Claudio Abbado (1933-2014) was one of the outstanding personalities in the history of the Berliner Philharmoniker. He made his debut with the orchestra in 1966 and was their chief conductor from 1990 to 2002. In May 2013, their unique partnership ended with Claudio Abbado's last concert with the orchestra – a “triumph”, in the words of the Frankfurter Allgemeine Zeitung. The programme included two of the most important works of musical Romanticism: Hector Berlioz's visionary Symphonie fantastique and Felix Mendelssohn's magical, shimmering music for A Midsummer Night's Dream. Audio and video recordings of this memorable evening are now being released in a hardcover luxury edition. The bonus material includes a historical documentary about Abbado's first year as chief conductor of the Berliner Philharmoniker. In addition to extensive texts, the booklet contains numerous photos, some of which have never been published before.
Rocker Peter Maffay was the best-selling German pop star of his generation, wielding his celebrity to become a powerful advocate for antiwar efforts and an outspoken critic of domestic abuse. Born Peter Alexander Makkay on August 30, 1949, in Brasov, Romania, he was 14 when his family relocated to his parents' native Germany. Soon after, he founded his first rock band, the Dukes…
Glyndebourne's celebrated production of Nikolaus Lehnhoff's Tristan und Isolde is a supremely intelligent achievement; gravely beautiful, haunting and meditative, it is deeply reflective rather than visceral, fortified by Roland Aeschlimann's stunningly effective set, a womb-like space through which the protagonists move like gods. Conductor Jiří Bělohlávek mirrors Lehnhoff's approach in his sophisticated plumbing of the score's depths, with every shift in texture carefully laid bare by an inspired London Philharmonic Orchestra. Nina Stemme's Isolde and Robert Gambill's Tristan, both gloriously lyrical, are matched by superb performances from René Pape as the betrayed and vulnerable King Marke and Bo Skovhus as Kurwenal, deeply touching in his helpless devotion to Tristan. This High Definition recording of a production of uncommon intimacy reveals the opera's music and drama in a new light.
English-speaking audiences have always found Die Meistersinger to be a life-enhancing celebration of wisdom, art and song. So it proves in David McVicar's production – the first at Glyndebourne – which is updated to the early-19th century of Wagner's childhood. At the centre of a true ensemble cast is Gerald Finley, a 'gleamingly sung', 'eminently believable' Sachs (The Independent on Sunday), supported by the dynamic conducting of Vladimir Jurowski which, like McVicar's production, uses Glyndebourne's special intimacy to bring sharp focus to bear on the subtlety of Wagner's musical and dramatic counterpoint.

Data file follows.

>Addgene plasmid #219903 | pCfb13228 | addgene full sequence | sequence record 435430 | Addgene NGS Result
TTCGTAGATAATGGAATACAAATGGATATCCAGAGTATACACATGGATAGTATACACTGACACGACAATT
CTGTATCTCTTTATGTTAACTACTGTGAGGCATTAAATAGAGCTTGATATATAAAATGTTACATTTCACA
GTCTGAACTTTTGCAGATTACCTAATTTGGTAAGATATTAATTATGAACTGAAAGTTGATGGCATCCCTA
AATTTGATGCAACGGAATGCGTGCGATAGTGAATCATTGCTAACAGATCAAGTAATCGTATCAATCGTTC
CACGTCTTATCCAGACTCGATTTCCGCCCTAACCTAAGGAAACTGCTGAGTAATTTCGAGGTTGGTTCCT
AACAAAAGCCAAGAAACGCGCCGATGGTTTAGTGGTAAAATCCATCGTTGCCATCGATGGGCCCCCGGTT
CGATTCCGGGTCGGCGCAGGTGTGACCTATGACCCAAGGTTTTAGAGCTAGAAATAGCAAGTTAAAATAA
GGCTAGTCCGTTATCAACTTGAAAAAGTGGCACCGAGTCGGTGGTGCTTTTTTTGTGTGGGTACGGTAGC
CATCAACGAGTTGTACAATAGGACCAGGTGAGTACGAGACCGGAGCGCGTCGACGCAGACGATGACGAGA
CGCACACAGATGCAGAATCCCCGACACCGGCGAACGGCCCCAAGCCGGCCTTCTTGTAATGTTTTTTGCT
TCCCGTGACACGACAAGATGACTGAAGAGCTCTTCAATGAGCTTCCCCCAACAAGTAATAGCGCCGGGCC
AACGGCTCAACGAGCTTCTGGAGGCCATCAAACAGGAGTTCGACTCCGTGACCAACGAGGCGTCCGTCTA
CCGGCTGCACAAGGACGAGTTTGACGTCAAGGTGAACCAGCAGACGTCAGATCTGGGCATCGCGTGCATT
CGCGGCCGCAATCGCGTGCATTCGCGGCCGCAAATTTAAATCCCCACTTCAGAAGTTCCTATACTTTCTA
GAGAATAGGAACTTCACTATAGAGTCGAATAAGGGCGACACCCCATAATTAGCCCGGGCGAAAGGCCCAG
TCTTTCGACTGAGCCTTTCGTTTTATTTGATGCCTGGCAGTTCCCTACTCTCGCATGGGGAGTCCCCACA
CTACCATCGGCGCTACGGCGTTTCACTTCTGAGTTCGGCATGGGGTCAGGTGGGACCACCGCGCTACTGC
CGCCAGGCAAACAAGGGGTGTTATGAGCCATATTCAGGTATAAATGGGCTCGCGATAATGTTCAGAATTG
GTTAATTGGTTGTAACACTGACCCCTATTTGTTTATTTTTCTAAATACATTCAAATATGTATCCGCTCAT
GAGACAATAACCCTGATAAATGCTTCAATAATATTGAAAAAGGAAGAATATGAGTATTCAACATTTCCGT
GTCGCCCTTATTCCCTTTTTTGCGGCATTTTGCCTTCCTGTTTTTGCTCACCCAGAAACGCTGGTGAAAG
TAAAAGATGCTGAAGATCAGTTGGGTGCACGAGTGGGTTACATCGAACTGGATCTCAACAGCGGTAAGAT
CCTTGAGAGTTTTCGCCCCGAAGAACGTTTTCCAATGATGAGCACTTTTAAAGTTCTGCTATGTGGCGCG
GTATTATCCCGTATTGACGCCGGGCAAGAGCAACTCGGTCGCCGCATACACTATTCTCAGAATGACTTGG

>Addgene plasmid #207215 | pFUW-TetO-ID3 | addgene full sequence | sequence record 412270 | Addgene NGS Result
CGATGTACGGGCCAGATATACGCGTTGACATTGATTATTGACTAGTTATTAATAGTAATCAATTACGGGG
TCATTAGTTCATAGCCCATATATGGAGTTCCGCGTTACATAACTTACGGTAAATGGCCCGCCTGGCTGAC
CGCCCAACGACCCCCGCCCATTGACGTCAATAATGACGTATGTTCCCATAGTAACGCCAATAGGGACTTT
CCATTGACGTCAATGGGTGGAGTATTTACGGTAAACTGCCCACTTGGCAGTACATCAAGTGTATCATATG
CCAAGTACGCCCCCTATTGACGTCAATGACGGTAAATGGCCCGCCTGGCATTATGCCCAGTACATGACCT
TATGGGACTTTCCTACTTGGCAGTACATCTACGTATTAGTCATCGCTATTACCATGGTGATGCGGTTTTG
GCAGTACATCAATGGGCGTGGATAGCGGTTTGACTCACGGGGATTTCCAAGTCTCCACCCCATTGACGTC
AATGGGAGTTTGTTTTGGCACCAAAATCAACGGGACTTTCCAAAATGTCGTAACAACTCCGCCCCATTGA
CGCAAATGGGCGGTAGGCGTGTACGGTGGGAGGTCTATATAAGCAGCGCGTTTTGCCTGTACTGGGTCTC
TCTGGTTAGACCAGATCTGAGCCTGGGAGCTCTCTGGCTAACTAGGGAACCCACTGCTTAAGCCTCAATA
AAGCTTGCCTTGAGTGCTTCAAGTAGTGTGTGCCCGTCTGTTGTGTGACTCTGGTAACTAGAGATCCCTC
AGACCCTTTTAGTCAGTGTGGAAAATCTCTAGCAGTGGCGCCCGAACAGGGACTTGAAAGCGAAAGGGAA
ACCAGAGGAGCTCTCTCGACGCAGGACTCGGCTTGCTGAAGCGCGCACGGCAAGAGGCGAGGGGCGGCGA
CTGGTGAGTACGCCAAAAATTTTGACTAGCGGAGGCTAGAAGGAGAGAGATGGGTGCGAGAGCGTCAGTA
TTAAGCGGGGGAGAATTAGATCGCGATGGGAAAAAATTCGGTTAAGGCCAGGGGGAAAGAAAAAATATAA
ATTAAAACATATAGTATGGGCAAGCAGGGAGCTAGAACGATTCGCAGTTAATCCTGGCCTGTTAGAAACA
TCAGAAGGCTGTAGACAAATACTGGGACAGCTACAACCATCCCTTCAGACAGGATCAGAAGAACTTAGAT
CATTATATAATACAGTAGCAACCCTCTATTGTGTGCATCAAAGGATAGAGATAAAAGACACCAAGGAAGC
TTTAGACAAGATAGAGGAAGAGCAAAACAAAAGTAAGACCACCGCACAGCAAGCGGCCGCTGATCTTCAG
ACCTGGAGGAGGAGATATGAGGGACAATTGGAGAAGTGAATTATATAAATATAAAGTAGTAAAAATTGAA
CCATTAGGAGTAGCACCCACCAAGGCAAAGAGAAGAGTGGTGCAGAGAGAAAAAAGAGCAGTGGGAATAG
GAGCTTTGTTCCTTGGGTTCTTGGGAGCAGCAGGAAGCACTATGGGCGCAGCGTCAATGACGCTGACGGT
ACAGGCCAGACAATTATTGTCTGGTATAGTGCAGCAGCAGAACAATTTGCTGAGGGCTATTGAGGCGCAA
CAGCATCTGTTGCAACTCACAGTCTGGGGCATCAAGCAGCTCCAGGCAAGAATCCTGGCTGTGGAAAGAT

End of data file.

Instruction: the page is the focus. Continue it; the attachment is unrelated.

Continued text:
Recordings of all the Beethoven symphonies with their chief conductor are always a milestone in the artistic work of the Berliner Philharmoniker. So it was with Herbert von Karajan and Claudio Abbado, and expectations are correspondingly high for this cycle conducted by Sir Simon Rattle. Where does the special status of these symphonies come from? Simon Rattle has an explanation: “One of the things Beethoven does is to give you a mirror into yourself – where you are now as a musician.” In fact, this music contains such a wealth of extreme emotions and brilliant compositional ideas that reveal the qualities of the orchestra and its conductor as if under a magnifying glass.
Austrian director Martin Kušej's pioneering vision brings a challenging and provoking insight to Wagner's opera of love and redemption, with his singular ability to connect characters and their actions to the score. Martin Zehetsgruber's spacious, multi-layered sets define the settings through which Daland (Robert Lloyd), Senta (Catherine Naglestad), The Dutchman (Juha Uusitalo) and the chorus move to great effect fulfilling the fine conducting of Hartmut Haenchen, who elicits from the orchestra an unmatchable performance of detail and clarity.
Last year's revival of Jan Philipp Gloger's controversial 2012 production was greeted (as so often in Bayreuth) with huge acclaim. He translates the tale of the Dutchman, whose travails can only be redeemed through the unconditional love of a woman (Senta), to a future time, where part-human/part-cyborgs grind out an existence in a world completely subservient to business and commerce. In the modern fan-making factory, which replaces the world of Senta and her fellow seamstresses, we see a final tableau in which the Dutchman's and Senta's heavenly union is commemorated' by the factory workers now producing souvenir statuettes of the couple. The production stars Samuel Youn, Ricarda Merbeth, and Franz-Josef Selig, and is conducted by Christian Thielemann, arguably the greatest Wagnerian conductor of today.